Return of Protectionism - Why both Panagariya and Adhia are wrong
Arvind Panagariya calls the recent duty hikes by the Government as "Return of Protectionism". This rise of customs duties in the budget has come on the back of similar hike on electronic items such as mobile phones during December 2017. It gives a feeling of protectionism being in the air. However, it might not be so.
Panagariya's argument broadly goes this way:
|Panagariya warns against this approach|
- Revenue collection is not the only purpose of recent duty hikes. It is done with an intention of supporting domestic industries - Panagariya (mis)quotes Adhia in the article to support his claim.
- Giving examples of steel and mobile phones, he explains how customs duty hikes would ultimately harm consumers by way of slowing down digital India or raising cost of inputs for domestic sector
- He says that going by the past experience, the supposed benefit to domestic firms who are licensed to manufacture locally doesn't materialize. He gives the example of protected small scale industries of India which never picked up competitiveness behind tariff walls.
- He states that regulatory hurdles are more responsible for lack of growth of domestic industries and hence these need to be addressed over imposing import duties.
Therefore, he concludes that we should learn from past and not heed to protectionism.
Panagariya's argument has merits. I had earlier blogged about how the cartelised steel industry's tariff hike tricks have hurt the Engineering and Auto sectors of India. Panagariya has argued on the same lines. However, his argument misses some points.
- Many duty hikes in the budget are to remove the anomaly of inverted duty structure. When Mr Adhia stated that he would 'increasingly put more duties on final products', he was actually referring to this anomaly (Panagariya seems to have missed the point). For example, if a finished item has three components, and if the duties on the components are more than the finally assembled item, the consumers would prefer to import the finally assembled item over importing individual parts and assembling them locally. The local assembly shops would then shut down. Therefore, logic dictates the lower value added items to have lower duties over higher value added or finished goods. Many duty hikes in this budget, for example in the automobiles sector and other finished goods, was with an intention to remove inverted duty structure problem. There is nothing wrong with this. If India wants Foxconn to set up an assembly shop for cellphones here, the import duties on individual electronic parts should be less than the duty on the assembled cellphone. Otherwise it's economical to assemble the cellphones abroad and ship them to India.
- The argument that our industry should be opened up to the world to face the competition and rise up to the occasion is jaded. In a world where everyone follows rules, the natural comparative and competitive advantages would ultimately prevail. However, this is not an ideal world. China is not an ideal competitor. I had blogged earlier as to how Chinese used the currency as policy tool for a considerable time. China's credit policies and government support programs are at a different scale altogether. Let's be realistic about our industry's ability to compete with an unfair competitor. Therefore, we need to protect till a certain scale is established. Electronics hardware manufacturing sector is a game of economies of scale, and we are not there yet. Merely blaming a bad ITA-1 agreement wouldn't help. We need to undo the damage. While support programs such as M-SIPS help, some amount of protectionism at this point is not a bad idea. Hence we need to look at the duty structure which this government is doing.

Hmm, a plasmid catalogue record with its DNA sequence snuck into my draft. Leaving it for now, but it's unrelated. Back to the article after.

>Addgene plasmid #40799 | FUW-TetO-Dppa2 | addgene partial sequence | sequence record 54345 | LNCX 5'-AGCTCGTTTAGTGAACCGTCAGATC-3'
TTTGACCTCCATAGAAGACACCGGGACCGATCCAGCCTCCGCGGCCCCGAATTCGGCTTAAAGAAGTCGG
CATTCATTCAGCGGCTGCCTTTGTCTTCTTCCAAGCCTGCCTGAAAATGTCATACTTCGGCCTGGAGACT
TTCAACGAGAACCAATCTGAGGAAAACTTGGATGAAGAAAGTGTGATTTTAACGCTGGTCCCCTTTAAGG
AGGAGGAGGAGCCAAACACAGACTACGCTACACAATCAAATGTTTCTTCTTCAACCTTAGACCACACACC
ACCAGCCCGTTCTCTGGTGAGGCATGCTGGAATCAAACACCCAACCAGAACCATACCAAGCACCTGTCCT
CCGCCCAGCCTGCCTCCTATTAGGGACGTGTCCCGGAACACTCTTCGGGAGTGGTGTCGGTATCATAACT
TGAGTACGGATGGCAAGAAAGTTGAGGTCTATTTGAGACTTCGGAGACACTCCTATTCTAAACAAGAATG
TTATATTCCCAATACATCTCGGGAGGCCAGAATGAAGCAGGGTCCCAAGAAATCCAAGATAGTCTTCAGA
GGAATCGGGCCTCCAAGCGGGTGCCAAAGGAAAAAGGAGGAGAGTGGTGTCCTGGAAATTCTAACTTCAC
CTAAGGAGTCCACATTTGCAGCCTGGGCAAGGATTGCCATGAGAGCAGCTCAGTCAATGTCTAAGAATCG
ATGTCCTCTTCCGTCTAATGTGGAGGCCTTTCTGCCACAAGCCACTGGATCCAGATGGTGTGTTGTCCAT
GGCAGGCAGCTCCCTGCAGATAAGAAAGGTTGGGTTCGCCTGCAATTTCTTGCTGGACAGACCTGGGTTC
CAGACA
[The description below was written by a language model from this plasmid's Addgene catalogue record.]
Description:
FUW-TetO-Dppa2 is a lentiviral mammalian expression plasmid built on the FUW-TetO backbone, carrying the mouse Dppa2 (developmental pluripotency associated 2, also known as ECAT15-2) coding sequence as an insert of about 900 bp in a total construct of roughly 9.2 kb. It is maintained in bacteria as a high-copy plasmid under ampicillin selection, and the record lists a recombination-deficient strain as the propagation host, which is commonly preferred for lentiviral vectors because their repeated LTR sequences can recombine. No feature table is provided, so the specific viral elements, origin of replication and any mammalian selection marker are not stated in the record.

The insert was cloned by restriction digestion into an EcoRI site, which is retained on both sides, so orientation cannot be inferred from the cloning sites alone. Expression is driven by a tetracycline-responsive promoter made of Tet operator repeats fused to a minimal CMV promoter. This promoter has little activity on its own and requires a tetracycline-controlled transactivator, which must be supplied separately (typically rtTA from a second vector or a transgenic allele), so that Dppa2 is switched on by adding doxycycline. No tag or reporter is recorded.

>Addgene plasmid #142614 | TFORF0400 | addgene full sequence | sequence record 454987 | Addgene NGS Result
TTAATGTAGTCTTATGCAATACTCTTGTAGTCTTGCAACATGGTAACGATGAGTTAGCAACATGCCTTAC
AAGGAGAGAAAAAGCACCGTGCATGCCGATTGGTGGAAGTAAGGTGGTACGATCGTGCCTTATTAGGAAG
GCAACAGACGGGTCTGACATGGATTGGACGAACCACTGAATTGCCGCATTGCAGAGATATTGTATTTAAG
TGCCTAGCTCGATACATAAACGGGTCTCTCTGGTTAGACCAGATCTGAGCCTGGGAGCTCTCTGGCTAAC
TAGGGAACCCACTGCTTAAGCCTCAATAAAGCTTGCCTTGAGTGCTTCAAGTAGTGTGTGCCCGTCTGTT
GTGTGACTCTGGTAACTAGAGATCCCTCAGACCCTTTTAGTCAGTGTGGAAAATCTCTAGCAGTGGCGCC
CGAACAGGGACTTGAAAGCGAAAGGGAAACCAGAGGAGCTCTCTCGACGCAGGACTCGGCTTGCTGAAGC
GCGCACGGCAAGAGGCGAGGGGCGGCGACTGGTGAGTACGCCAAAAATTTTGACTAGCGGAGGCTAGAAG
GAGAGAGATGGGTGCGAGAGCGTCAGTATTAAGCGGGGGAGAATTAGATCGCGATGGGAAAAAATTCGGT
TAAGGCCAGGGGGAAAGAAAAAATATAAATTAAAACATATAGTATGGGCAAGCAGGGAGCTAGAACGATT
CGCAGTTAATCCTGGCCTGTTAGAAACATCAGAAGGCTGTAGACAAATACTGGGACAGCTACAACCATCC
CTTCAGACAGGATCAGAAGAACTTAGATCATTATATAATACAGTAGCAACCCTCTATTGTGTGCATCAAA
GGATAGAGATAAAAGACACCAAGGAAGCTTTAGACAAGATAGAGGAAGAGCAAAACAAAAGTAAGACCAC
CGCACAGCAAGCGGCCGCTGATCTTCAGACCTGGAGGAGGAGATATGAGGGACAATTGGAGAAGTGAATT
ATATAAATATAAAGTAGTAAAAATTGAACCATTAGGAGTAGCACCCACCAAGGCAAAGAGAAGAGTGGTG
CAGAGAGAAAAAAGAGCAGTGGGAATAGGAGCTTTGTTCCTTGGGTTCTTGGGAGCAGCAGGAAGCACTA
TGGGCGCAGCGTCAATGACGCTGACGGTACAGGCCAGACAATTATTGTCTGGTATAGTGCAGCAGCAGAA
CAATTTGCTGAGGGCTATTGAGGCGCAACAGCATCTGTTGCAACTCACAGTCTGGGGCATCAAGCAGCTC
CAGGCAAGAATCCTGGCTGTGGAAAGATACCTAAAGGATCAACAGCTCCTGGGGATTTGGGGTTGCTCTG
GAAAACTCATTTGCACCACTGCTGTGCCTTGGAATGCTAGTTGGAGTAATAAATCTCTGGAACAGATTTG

- The move won't hurt digital India as claimed. People who are pained to see a costlier iPhone due to recent duty hikes forget that it is less than 1% of our population that looks forward to buy anything priced at that level. And that elite 1% has demands that are price inelastic. Knowing this, Apple has simply marked up the prices already. The elite group won't bother if the iPhone is priced at Rs 87000 or Rs 90000. Panagariya mixes up the broad Indian consumers with this elite group. The cheaper models of smartphones, the ones that are actually being bought by the broad consumer segment, sell from 3000 to 7000 rupees and the impact of hikes on them would be mostly absorbed by the producers, given the competition here. It won't hurt digital India as Panagariya predicts.
- My understanding is that the tariff lines of items (kites included) that suffered duty hikes recently are mostly the ones that required such hikes for two reasons. First, they were hurting our domestic industries with high employment potential (footwear, toys etc) and second, they are mostly the finished products with inelastic demand behavior or with inverted duty structure.
Finally, Why is Mr. Adhia wrong? Mr. Adhia is defending his move with half a heart. There appears to be some intelligent thinking that has gone behind the duty hikes. It is not merely broad-banded protectionism of the 1960s, but a thought out industrial policy. He should articulate it so. An industrial policy can have a mix of incentives and duty walls to protect and grow a fledgling sector into a behemoth. Against a Washington consensus view, Mr Adhia should throw back employment generation and infant industry arguments. However, one cannot fault him for being misquoted.
This blog has been a vocal advocate of globalization and free trade policy in the past. However, this support is conditional. I had elaborated earlier as to why it's not a good time for further opening up for India.
When the facts change, I change my mind. What do you do, sir?